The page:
Published: 07 January 2016

Amid this week’s freezing weather, a debate heated up about using Wapato Jail as a homeless shelter.

On Thanksgiving day of last year, homeless advocate Jeff Woodward submitted a Change.org petition petition to open the never-used Wapato facility. Nearly six weeks later, the petition has been signed by more than 1,700 people, and has sparked discussion among county officials, business leaders and non-profit organizations.

Woodward’s vision for the Wapato facility is to address both the temporary need to shelter the homeless, and to foster treatment of roots causes of homelessness -- such as mental illness, substance addiction and community disconnection.

“The idea behind Wapato is that people aren't going to leave until they are set up for success,” he said.

In 1996, voters approved a bond measure to finance the construction of the jail and simultaneously passed a tax-limiting measure that cut off the funds needed to operate the facility. Multnomah County owns the 189,670-square-foot, 525-bed jail that has never housed a single inmate.

The facility cost over $58 million dollars to build and requires $300,000 a year to maintain since it was completed in 2004. Since then it has found some use as a filming location for TV shows like “Grimm,” “Leverage” and “Portlandia,” as well as commercials and documentaries.

Multnomah County has also been trying to sell the property. In June of 2014, the county collected seven proposals to repurpose the facility. The proposals included a community garden with a rehabilitation facility, a film production house and a commercial prison for high-profile criminals.

Woodward would like to see Wapato emulate other prisons that have turned into shelters like Grace Marketplace in Gainesville Florida and Fort Lyons in Colorado.

Critics say the plan will isolate and warehouse vulnerable people away from the city center and necessary services. Other critics say Wapato is being touted as a silver bullet solution that pushes the homeless out of public view and keeps camps out of neighborhoods.

In November, Multnomah County released its official assessment of the use of Wapato as a homeless shelter. The letter from County Chair Deborah Kafoury, addressed to the Home for Everyone Executive Committee, said Wapato was not a viable option.

The reasons include a bond condition that Wapato can’t be sold to a non-governmental agency while the bonds are being paid off. The county stated operational costs to get the facility ready for use could cost $ 5 million, and more money would be needed to run Wapato as a shelter.

Wapato would also need to be zoned for a shelter and changes made to the city’s transportation plan. Accessibility is an issue as well. The closest bus line to Wapato stops three-fourths of a mile away and doesn’t run on weekends.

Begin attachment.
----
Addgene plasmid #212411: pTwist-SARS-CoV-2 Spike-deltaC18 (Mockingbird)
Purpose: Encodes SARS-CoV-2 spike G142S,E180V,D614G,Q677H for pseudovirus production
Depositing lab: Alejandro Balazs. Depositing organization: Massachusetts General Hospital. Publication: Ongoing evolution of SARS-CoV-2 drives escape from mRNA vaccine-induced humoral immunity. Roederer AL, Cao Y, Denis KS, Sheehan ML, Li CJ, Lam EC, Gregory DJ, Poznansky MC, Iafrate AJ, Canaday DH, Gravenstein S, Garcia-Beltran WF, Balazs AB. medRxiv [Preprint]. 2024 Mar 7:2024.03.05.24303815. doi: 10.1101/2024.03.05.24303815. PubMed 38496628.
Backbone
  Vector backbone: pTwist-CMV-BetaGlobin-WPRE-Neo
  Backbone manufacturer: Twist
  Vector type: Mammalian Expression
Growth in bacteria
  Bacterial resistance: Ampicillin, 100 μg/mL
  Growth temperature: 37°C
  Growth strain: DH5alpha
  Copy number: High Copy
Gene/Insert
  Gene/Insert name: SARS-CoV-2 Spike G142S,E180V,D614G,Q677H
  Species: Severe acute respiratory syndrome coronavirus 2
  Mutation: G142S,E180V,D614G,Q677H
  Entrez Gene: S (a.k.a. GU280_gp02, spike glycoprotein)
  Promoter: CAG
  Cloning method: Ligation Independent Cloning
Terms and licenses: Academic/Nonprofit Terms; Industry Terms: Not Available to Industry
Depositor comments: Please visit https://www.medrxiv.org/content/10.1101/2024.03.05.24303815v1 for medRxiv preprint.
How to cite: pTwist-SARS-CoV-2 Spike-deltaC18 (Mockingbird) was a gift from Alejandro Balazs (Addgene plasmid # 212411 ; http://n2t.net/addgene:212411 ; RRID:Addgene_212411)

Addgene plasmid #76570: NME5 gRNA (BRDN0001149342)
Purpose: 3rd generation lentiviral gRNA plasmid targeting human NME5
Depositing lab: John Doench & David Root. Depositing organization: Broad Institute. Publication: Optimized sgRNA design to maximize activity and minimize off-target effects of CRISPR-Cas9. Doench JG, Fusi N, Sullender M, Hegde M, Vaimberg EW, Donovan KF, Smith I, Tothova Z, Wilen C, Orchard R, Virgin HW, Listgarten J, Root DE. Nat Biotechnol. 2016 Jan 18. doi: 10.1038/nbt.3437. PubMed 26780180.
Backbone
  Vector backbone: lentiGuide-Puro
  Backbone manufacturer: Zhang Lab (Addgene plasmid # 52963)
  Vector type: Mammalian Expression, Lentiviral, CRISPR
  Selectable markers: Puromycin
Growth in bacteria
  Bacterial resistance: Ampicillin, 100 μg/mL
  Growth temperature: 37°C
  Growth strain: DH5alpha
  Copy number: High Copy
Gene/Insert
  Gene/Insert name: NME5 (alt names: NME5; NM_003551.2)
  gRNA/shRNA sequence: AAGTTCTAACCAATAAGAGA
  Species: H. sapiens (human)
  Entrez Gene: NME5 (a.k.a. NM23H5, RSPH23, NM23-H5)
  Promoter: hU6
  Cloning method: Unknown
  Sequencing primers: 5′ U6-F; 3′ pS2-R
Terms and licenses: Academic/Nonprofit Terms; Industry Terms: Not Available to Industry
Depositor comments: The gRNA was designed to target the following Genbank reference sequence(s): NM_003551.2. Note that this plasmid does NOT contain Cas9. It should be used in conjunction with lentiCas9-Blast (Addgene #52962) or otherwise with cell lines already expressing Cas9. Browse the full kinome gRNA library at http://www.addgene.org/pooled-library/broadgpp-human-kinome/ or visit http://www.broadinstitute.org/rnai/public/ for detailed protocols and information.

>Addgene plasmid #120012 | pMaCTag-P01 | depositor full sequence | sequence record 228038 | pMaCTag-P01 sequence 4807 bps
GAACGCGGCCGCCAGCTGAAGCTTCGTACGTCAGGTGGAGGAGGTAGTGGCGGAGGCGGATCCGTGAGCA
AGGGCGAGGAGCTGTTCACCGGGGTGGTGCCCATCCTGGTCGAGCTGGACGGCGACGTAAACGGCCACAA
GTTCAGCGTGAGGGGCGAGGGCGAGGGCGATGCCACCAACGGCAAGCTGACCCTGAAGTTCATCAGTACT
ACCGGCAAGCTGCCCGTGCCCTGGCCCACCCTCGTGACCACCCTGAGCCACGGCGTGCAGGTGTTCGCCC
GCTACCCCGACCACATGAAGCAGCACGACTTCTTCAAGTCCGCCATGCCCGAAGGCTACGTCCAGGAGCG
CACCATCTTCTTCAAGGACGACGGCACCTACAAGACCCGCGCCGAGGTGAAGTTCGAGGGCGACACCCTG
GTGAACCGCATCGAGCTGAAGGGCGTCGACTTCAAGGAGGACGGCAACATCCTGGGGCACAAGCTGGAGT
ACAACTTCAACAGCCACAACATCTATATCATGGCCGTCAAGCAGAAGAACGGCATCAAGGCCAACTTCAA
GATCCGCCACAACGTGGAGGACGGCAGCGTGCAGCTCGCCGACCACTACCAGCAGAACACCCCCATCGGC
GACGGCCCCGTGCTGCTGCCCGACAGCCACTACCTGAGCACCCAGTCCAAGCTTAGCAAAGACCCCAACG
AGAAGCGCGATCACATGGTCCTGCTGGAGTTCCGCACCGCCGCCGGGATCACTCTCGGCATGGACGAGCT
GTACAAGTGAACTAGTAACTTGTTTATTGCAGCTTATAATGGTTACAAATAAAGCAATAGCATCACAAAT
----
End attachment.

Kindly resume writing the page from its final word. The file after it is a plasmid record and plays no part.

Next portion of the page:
“Certainly there are issues, but I don't believe there are any that cannot be overcome,” Woodward said. “They only see things for what they are. They don't see them for what they could be.”

Instead of having the homeless navigate multiple support agencies, Woodward thinks Wapato should provide full services such as meals, job training, clothing, and addiction support meetings.

There has been growing support for Wapato as a homeless shelter. On Dec. 8, the Portland Business Alliance President and CEO Sandra McDonough sent a letter to Deborah Kafoury, urging the county to start a pilot project to use a portion of Wapato as a shelter.

On Jan. 1, the Oregonian Editorial Board endorsed the use of Wapato as a temporary shelter. The board stated that the city of Portland’s homeless state of emergency necessitated creative solutions from decision makers.

Woodward said opening Wapato would require systemic changes to how money is being spent on the homeless in Portland. He said local governments spend up to $40,000 per year for each homeless person, but those efforts go towards short-term stop-gap efforts like the Sears Armory shelter which will operate for 6 months and then close.

He hopes the petition, endorsements and discussion will encourage Multnomah County to hold a public forum on using Wapato.

Woodward sees a deep irony that the facility is vacant while tent camps are popping up throughout the city, and the Oregon Department of Transportation runs sweeps to upend the homeless.

He sees it as a matter of life and death. The Multnomah County Coroner recorded 56 deaths of the homeless in 2014, more than one death every week.

“How much is a life worth?” Woodward asked. “Since Wapato was available to be used as a poor shelter, over 500 homeless people have died in Multnomah County. That’s almost the same number of beds available at Wapato.”